Benjamin Zipursky was quoted in an ESPN article about former NBA star Charles Oakley’s defamation claim against James Dolan, owner of the New York Knicks and executive chairman of the Madison Square Garden Company.
New York Knicks great Charles Oakley stood in handcuffs in the bowels of Madison Square Garden, surrounded by more than a dozen security guards and police officers. He’d been dragged out of his seat by arena security minutes earlier.
And he was furious.
“Dolan did this! Dolan did this!” Oakley yelled in anguish, referencing Knicks owner James Dolan.
“As a public figure, in any defamation action, he not only is going to have to prove that the statements made about [him]were false, he’s also going to have to prove that when they were spoken, they were spoken with knowledge that they were false. It’s difficult,” said Benjamin Zipursky, a professor at Fordham University School of Law and an expert in tort and defamation law.
Zipursky acknowledged the possibility of the suit being dismissed before a jury trial, but notes that there are some avenues worth pursuing.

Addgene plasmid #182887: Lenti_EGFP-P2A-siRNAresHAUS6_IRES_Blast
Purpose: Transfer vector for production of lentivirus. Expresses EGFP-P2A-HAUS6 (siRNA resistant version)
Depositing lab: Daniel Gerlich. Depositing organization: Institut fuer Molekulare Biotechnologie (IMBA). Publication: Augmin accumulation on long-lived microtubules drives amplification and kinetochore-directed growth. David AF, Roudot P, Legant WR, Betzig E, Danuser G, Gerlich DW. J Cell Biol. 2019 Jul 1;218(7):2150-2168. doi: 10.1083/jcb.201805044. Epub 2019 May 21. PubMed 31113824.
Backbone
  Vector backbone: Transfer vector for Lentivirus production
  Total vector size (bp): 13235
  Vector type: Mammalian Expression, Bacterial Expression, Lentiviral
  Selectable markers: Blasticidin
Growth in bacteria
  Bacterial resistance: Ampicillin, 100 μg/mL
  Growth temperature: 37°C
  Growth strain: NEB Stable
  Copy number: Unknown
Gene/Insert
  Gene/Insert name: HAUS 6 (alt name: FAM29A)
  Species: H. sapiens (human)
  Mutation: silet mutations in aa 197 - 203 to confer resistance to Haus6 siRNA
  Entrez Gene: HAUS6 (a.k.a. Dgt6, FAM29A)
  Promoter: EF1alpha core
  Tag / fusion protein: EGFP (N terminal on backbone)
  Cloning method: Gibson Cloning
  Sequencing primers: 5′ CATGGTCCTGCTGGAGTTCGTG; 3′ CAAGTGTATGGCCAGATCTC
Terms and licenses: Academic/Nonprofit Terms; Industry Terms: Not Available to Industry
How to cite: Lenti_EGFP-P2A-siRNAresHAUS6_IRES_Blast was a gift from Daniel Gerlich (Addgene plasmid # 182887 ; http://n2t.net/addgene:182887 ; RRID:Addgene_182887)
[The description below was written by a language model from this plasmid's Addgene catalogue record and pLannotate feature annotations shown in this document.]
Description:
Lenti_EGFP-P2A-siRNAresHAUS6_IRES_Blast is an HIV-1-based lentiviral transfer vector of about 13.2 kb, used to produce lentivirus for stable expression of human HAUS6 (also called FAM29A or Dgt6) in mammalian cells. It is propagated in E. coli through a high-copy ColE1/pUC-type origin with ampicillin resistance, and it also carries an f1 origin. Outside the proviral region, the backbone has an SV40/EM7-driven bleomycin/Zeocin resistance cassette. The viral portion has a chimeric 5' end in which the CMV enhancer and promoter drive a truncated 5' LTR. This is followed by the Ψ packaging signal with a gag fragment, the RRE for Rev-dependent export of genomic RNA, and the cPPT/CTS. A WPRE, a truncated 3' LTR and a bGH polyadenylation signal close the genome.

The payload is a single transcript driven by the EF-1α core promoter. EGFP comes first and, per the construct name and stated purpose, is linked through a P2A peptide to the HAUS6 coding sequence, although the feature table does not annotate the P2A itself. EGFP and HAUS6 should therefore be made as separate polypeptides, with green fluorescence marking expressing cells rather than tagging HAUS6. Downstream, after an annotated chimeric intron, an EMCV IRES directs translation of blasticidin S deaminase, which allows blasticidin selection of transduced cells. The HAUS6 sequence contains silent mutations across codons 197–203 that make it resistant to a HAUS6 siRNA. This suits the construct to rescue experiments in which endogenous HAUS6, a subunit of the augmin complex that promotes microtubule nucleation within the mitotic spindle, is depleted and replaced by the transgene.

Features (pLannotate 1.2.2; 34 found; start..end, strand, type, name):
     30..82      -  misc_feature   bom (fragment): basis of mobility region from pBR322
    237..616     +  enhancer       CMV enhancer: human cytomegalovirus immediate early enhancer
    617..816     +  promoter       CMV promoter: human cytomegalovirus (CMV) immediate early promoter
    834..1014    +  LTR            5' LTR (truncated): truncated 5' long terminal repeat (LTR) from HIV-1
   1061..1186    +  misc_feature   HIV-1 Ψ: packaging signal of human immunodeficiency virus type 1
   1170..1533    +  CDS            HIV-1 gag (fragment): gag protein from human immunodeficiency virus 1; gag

“The law has developed in such a way that sometimes a public figure like Oakley could prevail by proving that they were spoken with recklessness as to whether they were true or false,” Zipursky said. “If it’s determined that Dolan and MSG leapt to that inference [that Oakley may have a drinking problem]and say it publicly, I think there’s a decent argument that that is spoken with reckless indifference as to whether he is an alcoholic.”
Zipursky also notes that because Oakley’s suit includes “defamation per se,” the ex-Knicks great may not need to show that the claims made by MSG and Dolan caused him economic harm. That may turn out to be an important factor, but Wigdor said that his legal team plans to show that Oakley indeed suffered economic harm in its amended complaint.
Zipursky believes the battery, assault and false imprisonment claims will be difficult to prove because the police and public prosecutor sought criminal charges against Oakley in the aftermath of the incident. (Those charges were dismissed last week.)
“I don’t think it’s likely that the security at MSG is going to be found to have had no reasonable basis for what they did,” he says.